As designers, developers, and UX practitioners who strive to achieve business success through designing mobile experiences, we face many design challenges.
- What is the right interface solution for my project (responsive design, adaptive design, native app, etc.)?
- How do I choose the right navigation?
- What is the right layout approach for maximizing the use of the screen real estate?
- When and how should I use the various patterns/ screen elements available across mobile operating systems?
- What are the interaction and visual design considerations across device types?
- What are the best methods for prototyping and usability testing a mobile project?
Creating mobile user experiences that engages user’s forces us to rethink a lot of what we have taken for granted so far with desktop design. It is complicated in part by mobile-specific considerations that go hand in hand with small screens, wide variations in device features, constraints in usage and connectivity, and the hard-to-identify-but-ever-changing mobile context.
IA is the structural design of shared information environments. This has to do with arranging the functionality and content into a logical structure to help users find information and complete tasks. This includes navigation, search and labeling.
A good deal of mobile use is based around context. By context we mean the environment and situation the device is being used – the where, how and when. We often use them while “doing” something else, like riding the subway, waiting in line or walking down the street. Therefore it’s important to enable mobile users to navigate to the most important content and functionality in as few taps or key presses as possible. Navigation optimized for small screens is usually broad and shallow instead of deep. While there is no magic number, users need to be able to recognize that each tap is helping them complete their task. Every additional level and tap can frustrate the user with wasted effort. Users engaged in mobile interactions perform short to the point get it quick types of tasks. Users have a much higher threshold of pain when clicking on a desktop compared to hunting and poking on a mobile device.
Getting lost is a bad thing. It is associated with confusion, frustration, anger, and fear. Incorporating navigational cues can help give users a sense of location within the mobile experience. One method is to use a button that links back the start screen so the user can always get back to home base. Vertical navigation is preferred over horizontal. The user needs to know his location in the website’s hierarchical structure in order to possibly browse back to a higher level in the hierarchy. Mobile breadcrumbs are often implemented by replacing the “Back” button with a label showing users the section or category that they came from.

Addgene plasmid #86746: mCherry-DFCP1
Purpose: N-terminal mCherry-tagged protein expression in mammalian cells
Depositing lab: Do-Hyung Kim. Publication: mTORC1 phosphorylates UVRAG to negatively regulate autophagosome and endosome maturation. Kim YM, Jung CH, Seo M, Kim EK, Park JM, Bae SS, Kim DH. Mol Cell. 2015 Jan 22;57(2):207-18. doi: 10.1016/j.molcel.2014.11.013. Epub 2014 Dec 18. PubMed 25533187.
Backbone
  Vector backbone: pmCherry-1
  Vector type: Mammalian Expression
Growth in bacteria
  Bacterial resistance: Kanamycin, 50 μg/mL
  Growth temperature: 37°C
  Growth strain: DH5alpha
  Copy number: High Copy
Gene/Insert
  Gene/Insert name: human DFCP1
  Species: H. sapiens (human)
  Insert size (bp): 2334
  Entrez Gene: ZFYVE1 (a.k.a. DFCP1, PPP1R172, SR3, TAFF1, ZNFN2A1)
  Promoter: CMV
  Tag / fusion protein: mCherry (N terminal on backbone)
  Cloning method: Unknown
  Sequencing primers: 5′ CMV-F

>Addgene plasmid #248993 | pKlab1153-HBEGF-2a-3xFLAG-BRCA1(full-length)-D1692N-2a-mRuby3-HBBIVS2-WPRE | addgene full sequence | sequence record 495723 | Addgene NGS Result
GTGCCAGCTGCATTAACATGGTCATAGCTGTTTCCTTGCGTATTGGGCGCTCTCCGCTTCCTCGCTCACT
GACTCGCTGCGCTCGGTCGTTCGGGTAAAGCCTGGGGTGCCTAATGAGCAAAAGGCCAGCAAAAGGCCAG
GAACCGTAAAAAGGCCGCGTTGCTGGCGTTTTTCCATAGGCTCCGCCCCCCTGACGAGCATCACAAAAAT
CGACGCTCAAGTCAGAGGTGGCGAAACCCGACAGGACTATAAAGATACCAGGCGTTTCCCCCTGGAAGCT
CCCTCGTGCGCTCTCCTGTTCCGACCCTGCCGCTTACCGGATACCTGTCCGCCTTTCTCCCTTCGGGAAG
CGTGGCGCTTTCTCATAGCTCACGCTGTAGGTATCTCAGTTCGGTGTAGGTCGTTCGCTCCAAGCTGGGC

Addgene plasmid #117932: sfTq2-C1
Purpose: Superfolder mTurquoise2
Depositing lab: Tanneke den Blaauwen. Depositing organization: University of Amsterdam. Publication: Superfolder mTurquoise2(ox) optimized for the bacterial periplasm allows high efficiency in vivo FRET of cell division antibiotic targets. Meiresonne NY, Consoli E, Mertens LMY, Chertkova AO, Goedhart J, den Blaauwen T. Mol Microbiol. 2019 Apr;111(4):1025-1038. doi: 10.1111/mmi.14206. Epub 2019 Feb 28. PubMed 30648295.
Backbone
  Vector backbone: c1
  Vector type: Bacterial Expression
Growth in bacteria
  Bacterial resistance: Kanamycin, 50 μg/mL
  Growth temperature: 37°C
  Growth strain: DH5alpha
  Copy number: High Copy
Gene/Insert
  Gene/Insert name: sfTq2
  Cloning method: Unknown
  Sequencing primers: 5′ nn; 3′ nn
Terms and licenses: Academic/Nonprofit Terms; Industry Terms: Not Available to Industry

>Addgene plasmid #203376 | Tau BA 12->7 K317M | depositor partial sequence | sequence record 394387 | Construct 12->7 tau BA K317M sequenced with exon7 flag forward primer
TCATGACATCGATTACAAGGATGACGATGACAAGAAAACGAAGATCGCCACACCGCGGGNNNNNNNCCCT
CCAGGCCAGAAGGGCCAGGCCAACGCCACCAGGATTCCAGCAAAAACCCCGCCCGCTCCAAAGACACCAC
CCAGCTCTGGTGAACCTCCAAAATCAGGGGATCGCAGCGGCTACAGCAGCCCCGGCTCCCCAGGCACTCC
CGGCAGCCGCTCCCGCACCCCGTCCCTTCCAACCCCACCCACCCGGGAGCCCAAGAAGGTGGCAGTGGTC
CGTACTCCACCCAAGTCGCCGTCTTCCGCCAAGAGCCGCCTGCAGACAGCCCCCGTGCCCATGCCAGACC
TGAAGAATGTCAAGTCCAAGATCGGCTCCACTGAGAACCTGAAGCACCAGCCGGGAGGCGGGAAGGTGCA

Use concise, clear, consistent and descriptive labels for navigation items and links. While always a good practice, it becomes even more important on tiny mobile devices. Good trigger labels (the words we use to describe each link and action) are crucial in mobile. Be wary of introducing brand or marketing speak into navigation labelling. This will serve to distract and confuse your users.
The Information Architecture is the user’s first impression of your product or application. If users cannot figure out how to use it, they will fail. If your product is not usable, it won’t be used.
When we refer to visual design we are talking about the visual presentation and interactive experience on the mobile device, including graphic design, branding and layout. All stakeholders benefit from good design. A carefully designed product that delights users will create consumer advocates who actively recommend the product. Ultimately the value of design is embedded in the ability to understand what customers want and to communicate with them in a way that will increase their desire for the product and lead to sales.
We need to maintain visual consistency with all our brand touch points (mobile, app, web, print and the real world) through use of brand type, colors and personality, BUT the experience needs to be thought through and customized for the circumstances of the user in each case. Barbara Ballard said it well with “Mobilize, don’t miniaturize,” and Nokia succinctly states “Don’t shrink, rethink,” so that we are designing for the user in each of the contexts as opposed to simply reformatting the same content for each device/size. Design for glanceability and quick scanning. Glanceability refers to how quickly and easily the visual design conveys information. This aids in the context of use. As we mentioned most people are using their mobile phone while engaged in another activity.
A good design brings together visual elements as well as information architecture, content and functionality to convey the brand’s identity and guide the user. Simplicity and clarity are the main guidelines in visual design for mobile devices. When users are on the move, diminutive, detailed visual elements will get lost and small text will become unreadable. Focus in mobile devices is the same as a mouse pointer in the desktop environment — you navigate, select options, and execute tasks, and the focus should always remain clear. Contrast and complementary colors are of significant use in this.
Consider both portrait and landscape orientations in the design process. Devices increasingly support multiple orientations and automatically adjust to match their physical orientation. Make sure to maintain the user’s location on the page when they change orientation.
Finally there is the visual appeal. While a mobile device is very individual and private, it is often frequently displayed and shared between friends. An appealing visual design will naturally please the user, and help attract more users.